3 Tips For the Best-Tasting Goat’s Milk

Take the yuck out of goat’s milk: These tips for milking your backyard goats will help keep your homegrown milk safe and delicious.

by Tessa Zundel
PHOTO: Tessa Zundel

I know, I know—you’ve heard that goat’s milk tastes nasty. Or you’ve tasted goat’s milk from the store and wondered what on earth happened to it to make it taste so … goaty. That strong flavor is not inevitable if backyard dairy goats are your dream. In fact, it’s completely avoidable if you follow proper processing. Here are some simple ways to ensure your goat’s milk is tasty and sweet.

1. Buy Registered Animals

The flavor of milk—any milk from any animal—is dependent on several factors. The first is genetics: The only real way to determine a dairy animal’s milk quality is with a pedigree, which you can obtain by purchasing a registered animal. The United States alone has several dairy goat associations, and a simple Internet search will provide you with their criteria and rules.

2. Handle Milk Safely

Once you’ve established quality dairy lines in your backyard herd, focus on cultivating clean dairy-handling habits. Establish good routines and strictly follow through with them every time you milk:

  • Use proper equipment. Seamless, stainless steel milking buckets prevent dirt and bacteria from building up in the seams. A lid covers your milk as you bring it in from the dairy barn to the house.
  • Wash your hands before you milk to prevent the spread of infection or disease.
  • Clean the teats well with a quality solution.
  • Use a napkin or paper cup to dispose of the strippings, aka the few squirts of milk released from the teat before milking. I like to use a cup so I can check for chunks or off-color milk that alert me to mastitis or other infections.
  • When you’re done milking, dip each teat in disinfecting solution. I also apply a mild, homemade, herbal antiseptic salve to my girls’ udder and teats to protects against harmful pathogens and moisturize their skin. (Yes, I spoil my ladies.)
  • Clean and sterilize all equipment after each use, including your filters if they’re reusable.

3. Chill Milk Quickly

Goat’s milk contains several acids that give it its characteristic tang, and when left warm, they increase the milk’s “goaty” flavor. Some people enjoy this flavor and leave their milk warm on purpose, while others put the milk directly into the freezer after filtering, hoping to avoid it. Cooling your milk in the refrigerator is not the best option if you want clean-flavored milk because it doesn’t bring down the core temperature low enough, fast enough.

In the heat of the summer, I take one of my children with me to milk so they can run the milk up to the house and filter it ASAP while I finish up with the animals. While we used to chill our milk in the freezer, I can’t tell you how many glass canning jars I’ve broken simply because forgot my milk was in there. After much trial and error, we arrived at the process below to save our jars and ensure the best-tasting milk possible.

3 Tips For the Best-Tasting Goat’s Milk - Photo by Tessa Zundel (UrbanFarmOnline.com)


  • a glass canning jar or a similar stainless steel container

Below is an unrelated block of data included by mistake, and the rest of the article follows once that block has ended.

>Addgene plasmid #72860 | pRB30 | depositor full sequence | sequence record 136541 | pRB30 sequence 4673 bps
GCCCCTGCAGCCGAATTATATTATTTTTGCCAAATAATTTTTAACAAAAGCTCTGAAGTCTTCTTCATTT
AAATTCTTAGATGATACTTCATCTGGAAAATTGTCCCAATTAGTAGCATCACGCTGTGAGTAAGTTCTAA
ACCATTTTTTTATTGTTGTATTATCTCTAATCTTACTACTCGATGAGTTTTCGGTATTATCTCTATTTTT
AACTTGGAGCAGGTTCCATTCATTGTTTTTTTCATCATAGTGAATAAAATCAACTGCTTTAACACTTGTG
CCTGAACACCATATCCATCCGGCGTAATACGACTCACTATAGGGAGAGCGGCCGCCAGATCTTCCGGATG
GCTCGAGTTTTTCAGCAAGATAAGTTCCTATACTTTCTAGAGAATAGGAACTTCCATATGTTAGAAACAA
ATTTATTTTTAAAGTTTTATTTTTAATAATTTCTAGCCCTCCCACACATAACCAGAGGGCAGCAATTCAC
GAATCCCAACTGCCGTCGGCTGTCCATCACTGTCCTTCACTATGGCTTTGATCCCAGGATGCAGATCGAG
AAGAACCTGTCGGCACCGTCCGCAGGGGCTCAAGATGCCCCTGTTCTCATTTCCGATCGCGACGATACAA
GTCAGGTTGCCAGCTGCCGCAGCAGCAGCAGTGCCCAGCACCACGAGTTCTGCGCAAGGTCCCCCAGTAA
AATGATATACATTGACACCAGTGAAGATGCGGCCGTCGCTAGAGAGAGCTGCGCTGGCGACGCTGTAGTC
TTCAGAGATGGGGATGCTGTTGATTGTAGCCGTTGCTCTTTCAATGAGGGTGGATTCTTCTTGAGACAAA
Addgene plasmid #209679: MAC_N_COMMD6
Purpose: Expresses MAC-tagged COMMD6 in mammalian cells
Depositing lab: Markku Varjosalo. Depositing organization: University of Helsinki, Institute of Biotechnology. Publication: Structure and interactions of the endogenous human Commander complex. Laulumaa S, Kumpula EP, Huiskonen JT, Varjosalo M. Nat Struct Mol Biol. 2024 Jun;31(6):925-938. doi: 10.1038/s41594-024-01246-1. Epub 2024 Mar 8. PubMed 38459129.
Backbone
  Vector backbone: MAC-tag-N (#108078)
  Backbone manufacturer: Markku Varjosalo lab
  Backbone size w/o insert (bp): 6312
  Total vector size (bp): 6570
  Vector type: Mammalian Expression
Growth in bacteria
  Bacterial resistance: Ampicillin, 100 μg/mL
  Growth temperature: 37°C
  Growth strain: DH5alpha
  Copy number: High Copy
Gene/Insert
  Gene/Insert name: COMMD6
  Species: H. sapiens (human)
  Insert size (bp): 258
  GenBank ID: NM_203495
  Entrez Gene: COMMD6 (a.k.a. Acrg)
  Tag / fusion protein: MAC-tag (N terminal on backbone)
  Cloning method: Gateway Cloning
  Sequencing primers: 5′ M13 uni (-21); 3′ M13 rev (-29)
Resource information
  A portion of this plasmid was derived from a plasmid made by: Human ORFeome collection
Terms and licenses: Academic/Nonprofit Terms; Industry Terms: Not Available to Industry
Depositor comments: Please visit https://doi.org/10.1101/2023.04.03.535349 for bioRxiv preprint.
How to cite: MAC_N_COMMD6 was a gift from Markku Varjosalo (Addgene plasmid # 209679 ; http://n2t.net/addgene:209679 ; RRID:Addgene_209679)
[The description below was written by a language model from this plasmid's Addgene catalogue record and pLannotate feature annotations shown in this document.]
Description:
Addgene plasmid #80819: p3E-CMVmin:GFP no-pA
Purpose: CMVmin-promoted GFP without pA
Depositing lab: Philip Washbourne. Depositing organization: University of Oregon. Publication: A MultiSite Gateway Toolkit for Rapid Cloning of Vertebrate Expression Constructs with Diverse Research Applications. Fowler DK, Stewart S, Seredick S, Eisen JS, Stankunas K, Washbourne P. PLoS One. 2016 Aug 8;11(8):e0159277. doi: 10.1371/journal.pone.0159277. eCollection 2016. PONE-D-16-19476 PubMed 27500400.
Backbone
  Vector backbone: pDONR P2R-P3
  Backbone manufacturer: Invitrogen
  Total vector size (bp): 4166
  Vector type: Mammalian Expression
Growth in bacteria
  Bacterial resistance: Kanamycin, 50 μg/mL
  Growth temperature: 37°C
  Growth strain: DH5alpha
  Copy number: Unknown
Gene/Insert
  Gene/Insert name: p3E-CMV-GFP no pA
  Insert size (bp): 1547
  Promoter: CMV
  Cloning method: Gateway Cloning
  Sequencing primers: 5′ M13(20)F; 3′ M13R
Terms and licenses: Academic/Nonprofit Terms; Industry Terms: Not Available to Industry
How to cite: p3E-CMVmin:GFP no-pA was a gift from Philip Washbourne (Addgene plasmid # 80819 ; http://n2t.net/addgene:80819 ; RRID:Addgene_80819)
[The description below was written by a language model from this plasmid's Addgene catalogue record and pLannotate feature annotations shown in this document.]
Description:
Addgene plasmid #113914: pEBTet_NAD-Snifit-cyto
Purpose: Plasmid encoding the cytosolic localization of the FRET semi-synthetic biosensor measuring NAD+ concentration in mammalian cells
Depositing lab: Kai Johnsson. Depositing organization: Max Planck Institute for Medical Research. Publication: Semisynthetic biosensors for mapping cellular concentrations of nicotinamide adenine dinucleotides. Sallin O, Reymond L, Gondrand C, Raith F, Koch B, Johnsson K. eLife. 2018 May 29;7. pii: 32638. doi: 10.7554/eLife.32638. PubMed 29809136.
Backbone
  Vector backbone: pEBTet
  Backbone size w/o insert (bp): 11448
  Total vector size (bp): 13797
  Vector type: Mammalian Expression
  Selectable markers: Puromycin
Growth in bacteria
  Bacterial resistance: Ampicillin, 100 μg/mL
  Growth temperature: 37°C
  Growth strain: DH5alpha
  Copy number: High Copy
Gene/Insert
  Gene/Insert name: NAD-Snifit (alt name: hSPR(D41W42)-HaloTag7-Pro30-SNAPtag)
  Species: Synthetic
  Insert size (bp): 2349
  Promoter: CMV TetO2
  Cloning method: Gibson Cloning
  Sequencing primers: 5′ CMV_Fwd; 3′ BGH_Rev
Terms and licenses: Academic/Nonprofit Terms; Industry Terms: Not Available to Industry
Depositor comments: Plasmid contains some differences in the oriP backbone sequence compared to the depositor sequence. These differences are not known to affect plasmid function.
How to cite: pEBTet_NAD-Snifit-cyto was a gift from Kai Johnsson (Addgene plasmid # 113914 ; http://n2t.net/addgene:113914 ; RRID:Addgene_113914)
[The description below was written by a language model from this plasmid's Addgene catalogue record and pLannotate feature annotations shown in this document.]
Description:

• a bucket with a lid
  • salt
  • water

Step 1

The size of the bucket and jar you use will depend on your setup. If you’re using a half-gallon canning jar to capture your milk, then use a medium-sized bucket. The most important feature of the bucket is that it fit both the jar and your freezer. We use a food-grade bucket with a Gamma Seal lid. Mix about a gallon of water and 1/3 cup salt in the bucket until the salt dissolves. This will form a brine, which acts as an anti-freeze. You may need more or less salt depending on the hardness of your water.

Step 2

Put the bucket of brine in your freezer. The salt lowers the freezing temperature of the water to produce a semi-frozen mixture that will cool your milk much quicker than the refrigerator or even the freezer can.

Step 3

After milking, put your filtered goat’s milk into your glass canning jar, and pull the bucket of brine out of the freezer. Submerge jar of milk about halfway in the semi-frozen brine, making sure the solution doesn’t splash into your milk. To be safe, you can cap the canning jar. Because the chilling process doesn’t take long, I leave my bucket in the kitchen sink while the milk chills.

Step 4

Allow the milk to cool to 60 degrees F. This would have taken about 45 minutes in the refrigerator, but should only take about 10 minutes in the semi-frozen brine.

Step 5

When the milk is chilled, take it out of the bucket and store it in the refrigerator. Put your bucket back in the freezer until you need it again. You’ll want to switch out the brine every now and then to keep it strong.

We’ve tried so many other chilling methods and this is still our favorite because of its rapid cooling time. If you don’t have the space for a whole bucket in your freezer, you can keep frozen bottles of water. Before you go out to milk, submerge the frozen water bottles in a bucket of cold tap water. Once you filter your milk, follow the same procedure in the cooled water. It won’t work as fast and does require more water, but it takes up less space and will do in a pinch.

Remember, no cooling technique can cover bad genes or improper milk-handling practices. If you have a good handle on those two areas and would still like to improve the flavor of your milk, chilling it as quickly as possible will keep your milk sweet and tasty. Bottoms up!